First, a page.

Bulletin, April/May 2007

Managing in the Digital Environment: Guidelines for Corporations, Government and Academia

by Bill Edgar, Guest Editor

Bill Edgar is assistant professor in the School of Information Resources and Library Science at the University of Arizona. He can be reached there by ground mail at 1515 East First Street, Tucson, AZ 85719 or by email at bedgar<at>u.arizona.edu.

This special section of the Bulletin discusses guidelines for meeting the relatively new challenges inherent to managing digital content. Maureen Mackenzie provides insights applicable to senior managers within corporations while Brian Detlor and his colleagues review principles inherent to a local government’s provision of a digital community information portal. Addressing a university library environment, Bill Edgar discusses issues for team-based librarianship supporting collaborative research that analyzes huge amounts of digital data. 

Important benefits of digital content include that it can be easily updated, synthesized and shared with colleagues. Therefore, some of the guidelines identified here – for example, incorporating collaborative information tools, facilitating full integration of content and encouraging cross-functional activities – especially support effective management of digital information. Collaborative tools such as discussion forums and common work spaces allow community members to create intellectual value for themselves by sharing content. Content integration allows users to interact with content from different sources, such as a city’s library or central website, at once. By making material available to multiple librarians at the same time, digital content allows them to depart from a traditional functional structure and to work collaboratively in cross-functional teams.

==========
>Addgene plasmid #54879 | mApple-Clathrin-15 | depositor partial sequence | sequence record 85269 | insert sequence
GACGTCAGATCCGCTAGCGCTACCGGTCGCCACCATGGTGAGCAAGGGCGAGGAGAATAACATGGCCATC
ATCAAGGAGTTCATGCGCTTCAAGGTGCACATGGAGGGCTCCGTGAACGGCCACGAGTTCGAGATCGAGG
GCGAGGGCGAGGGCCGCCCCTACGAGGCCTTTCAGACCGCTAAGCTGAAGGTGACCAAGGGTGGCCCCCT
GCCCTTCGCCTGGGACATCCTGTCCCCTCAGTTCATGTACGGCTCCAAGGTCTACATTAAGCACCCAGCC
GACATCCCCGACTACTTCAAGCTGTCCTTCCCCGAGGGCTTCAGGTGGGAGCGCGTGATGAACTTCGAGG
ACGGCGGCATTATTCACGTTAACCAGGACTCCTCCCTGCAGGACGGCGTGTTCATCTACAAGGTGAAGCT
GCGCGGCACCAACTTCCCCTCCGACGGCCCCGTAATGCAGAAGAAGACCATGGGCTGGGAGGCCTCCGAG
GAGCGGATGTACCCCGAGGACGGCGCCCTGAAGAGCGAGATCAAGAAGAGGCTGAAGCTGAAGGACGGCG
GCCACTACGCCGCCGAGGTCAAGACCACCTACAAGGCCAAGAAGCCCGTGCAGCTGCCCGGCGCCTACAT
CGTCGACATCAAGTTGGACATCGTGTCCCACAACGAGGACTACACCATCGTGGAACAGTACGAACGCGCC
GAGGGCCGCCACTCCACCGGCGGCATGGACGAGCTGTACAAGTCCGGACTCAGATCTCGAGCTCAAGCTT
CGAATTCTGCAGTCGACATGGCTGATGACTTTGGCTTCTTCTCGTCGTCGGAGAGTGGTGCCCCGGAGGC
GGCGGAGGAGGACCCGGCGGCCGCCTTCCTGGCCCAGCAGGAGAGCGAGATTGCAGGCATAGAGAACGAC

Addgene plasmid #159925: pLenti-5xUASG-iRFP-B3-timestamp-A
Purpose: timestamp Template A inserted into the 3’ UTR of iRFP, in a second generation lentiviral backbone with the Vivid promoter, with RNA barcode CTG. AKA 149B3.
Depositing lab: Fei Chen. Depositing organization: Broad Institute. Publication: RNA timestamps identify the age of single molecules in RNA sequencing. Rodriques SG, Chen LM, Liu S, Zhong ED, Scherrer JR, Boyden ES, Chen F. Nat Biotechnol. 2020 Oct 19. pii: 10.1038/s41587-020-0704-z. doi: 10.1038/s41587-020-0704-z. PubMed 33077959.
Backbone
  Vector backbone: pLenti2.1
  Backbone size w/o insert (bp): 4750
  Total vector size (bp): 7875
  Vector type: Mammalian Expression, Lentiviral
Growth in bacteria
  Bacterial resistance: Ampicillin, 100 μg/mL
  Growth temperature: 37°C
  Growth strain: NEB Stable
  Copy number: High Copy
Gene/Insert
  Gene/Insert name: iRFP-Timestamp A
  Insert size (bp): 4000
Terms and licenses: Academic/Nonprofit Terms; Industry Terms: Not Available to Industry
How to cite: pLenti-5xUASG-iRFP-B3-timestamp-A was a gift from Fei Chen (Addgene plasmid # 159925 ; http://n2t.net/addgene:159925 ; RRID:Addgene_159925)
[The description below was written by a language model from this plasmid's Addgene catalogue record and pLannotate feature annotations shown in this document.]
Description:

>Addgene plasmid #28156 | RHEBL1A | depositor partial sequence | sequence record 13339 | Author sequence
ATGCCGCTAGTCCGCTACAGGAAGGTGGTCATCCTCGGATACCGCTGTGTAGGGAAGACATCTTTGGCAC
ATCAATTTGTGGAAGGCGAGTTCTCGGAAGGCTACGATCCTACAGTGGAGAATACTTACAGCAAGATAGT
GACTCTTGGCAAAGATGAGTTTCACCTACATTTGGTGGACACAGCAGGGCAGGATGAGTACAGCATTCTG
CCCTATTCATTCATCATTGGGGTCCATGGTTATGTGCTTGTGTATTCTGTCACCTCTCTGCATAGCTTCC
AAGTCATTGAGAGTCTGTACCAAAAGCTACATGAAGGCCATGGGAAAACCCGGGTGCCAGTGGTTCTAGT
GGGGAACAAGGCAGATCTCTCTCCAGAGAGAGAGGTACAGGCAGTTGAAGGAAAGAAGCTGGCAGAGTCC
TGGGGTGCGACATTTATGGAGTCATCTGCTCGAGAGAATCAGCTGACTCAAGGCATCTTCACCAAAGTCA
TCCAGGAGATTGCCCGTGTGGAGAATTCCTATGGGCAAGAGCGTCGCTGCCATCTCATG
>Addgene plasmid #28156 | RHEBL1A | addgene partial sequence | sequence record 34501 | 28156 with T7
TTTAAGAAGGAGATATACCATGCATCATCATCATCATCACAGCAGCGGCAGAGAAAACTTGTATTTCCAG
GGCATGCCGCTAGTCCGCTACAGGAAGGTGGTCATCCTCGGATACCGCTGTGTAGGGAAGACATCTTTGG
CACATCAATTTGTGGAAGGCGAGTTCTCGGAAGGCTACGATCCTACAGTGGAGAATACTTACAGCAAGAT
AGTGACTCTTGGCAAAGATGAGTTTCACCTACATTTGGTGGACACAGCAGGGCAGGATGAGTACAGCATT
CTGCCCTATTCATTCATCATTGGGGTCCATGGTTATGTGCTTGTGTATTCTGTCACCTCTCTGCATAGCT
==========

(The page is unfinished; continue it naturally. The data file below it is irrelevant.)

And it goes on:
Just as importantly, however, guidelines that have generally been useful in the past are proving to be so for managing digital information. Such guidelines include authorizing key managers to be organizational change agents and establishing other organizational mechanisms for enabling change. Having at least one senior leader dedicated to implementing organizational change is vital to implementing innovations related to digital content. Change mechanisms can include the traditional planning process, but they can also be non-linear and exist outside of the organizational hierarchy, emerging from the ways in which the organization regulates, steers and maintains itself. 

A relatively new form of information, digital content is about rapid change and flexibility. In different ways the contributions presented here point to what managers, information professionals and researchers must examine and practice as our understanding of how to manage digital content – and how to manage organizations in light of it – matures.